How to Act if You’re Suspected of DUI
Police departments across the country traditionally step up their DUI enforcement efforts during the holiday season, given that holiday parties often involve alcoholic beverages. If you’re pulled over or you pass through a DUI checkpoint, it’s imperative to avoid giving the police officer any reason to investigate you further. If you are arrested for drunk driving, you need to exercise your legal right to call a DUI lawyer serving Charles County. Your attorney can provide you with the legal advice you need for the best possible outcome for your case.
Pull Over Properly
One way you can demonstrate your cooperativeness to the police officer is by pulling over as soon as it is safe to do so. Use your turn signal to indicate you are pulling over. Once you’ve parked, turn your engine off.
Avoid Suspicious Behavior
Criminal law allows police officers to conduct a search of your vehicle if they have probable cause. Avoiding suspicious behavior is paramount. For example, avoid moving around in your seat and do not open your glove compartment or center console. This leads officers to believe that you’re either trying to hide contraband or you’re pulling out a weapon. Instead, keep both hands on your wheel and wait to get your license and registration until you’re requested to do so.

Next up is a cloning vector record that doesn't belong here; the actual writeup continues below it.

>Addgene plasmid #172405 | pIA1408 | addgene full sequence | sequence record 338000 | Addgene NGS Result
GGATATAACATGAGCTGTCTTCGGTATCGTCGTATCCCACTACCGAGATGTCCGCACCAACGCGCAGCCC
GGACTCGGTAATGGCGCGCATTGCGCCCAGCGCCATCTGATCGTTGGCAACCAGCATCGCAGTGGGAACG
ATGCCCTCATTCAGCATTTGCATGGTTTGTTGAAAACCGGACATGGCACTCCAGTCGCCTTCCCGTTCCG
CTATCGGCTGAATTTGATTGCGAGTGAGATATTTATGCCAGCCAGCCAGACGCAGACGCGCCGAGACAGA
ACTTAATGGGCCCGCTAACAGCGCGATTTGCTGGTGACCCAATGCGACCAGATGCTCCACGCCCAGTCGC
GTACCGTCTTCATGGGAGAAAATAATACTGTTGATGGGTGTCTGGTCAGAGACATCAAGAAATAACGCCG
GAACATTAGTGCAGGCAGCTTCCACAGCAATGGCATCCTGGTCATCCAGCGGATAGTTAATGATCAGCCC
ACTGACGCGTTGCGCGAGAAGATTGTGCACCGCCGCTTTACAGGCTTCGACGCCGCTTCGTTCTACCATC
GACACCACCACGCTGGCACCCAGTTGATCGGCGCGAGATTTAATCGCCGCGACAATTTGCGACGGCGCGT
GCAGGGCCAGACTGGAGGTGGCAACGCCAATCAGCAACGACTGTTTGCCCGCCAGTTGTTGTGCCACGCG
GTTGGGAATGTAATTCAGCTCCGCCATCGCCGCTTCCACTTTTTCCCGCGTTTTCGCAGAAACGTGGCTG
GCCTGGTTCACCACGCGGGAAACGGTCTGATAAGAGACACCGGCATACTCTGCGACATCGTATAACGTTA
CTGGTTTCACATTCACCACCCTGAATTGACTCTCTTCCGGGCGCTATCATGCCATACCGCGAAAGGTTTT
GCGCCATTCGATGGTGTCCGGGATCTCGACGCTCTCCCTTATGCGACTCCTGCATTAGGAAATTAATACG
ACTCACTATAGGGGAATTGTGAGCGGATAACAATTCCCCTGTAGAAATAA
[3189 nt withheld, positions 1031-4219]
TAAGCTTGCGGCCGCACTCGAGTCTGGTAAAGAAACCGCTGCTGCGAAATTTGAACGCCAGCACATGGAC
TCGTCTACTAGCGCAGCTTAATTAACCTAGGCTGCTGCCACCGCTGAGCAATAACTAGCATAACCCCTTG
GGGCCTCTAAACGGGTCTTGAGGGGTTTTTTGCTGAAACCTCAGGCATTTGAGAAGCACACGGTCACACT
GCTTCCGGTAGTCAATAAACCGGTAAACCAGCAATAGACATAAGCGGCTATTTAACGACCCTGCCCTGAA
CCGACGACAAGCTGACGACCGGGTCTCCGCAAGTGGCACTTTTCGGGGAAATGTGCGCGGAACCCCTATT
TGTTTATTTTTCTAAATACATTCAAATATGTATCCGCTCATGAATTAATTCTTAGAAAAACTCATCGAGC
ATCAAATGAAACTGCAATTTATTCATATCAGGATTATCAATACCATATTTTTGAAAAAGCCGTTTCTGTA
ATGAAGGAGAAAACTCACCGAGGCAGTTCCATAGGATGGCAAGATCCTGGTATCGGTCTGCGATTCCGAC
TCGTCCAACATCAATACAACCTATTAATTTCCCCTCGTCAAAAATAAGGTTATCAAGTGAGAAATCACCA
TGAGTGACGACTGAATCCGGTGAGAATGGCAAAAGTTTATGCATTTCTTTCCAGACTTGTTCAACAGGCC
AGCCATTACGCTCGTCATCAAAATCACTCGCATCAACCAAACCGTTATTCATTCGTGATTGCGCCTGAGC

Attorneys at criminal defense law firms strongly recommend being polite and courteous to police officers. If you are argumentative, rude, or otherwise discourteous, a police officer can find a way to make the situation worse for you. Address the cop as “officer,” “sir,” or “ma’am.”
Protect Your Legal Rights
You should comply with directives to provide your driver’s license and registration, and you should answer simple questions regarding your name, address, and similar identifying information. However, you do not have to answer any questions beyond these. When a police officer suspects someone has been drinking before driving, he or she will try to trick the suspect by asking devious questions. Inform the officer that you are not trying to be argumentative, but that you respectfully decline to answer any questions as per your legal rights.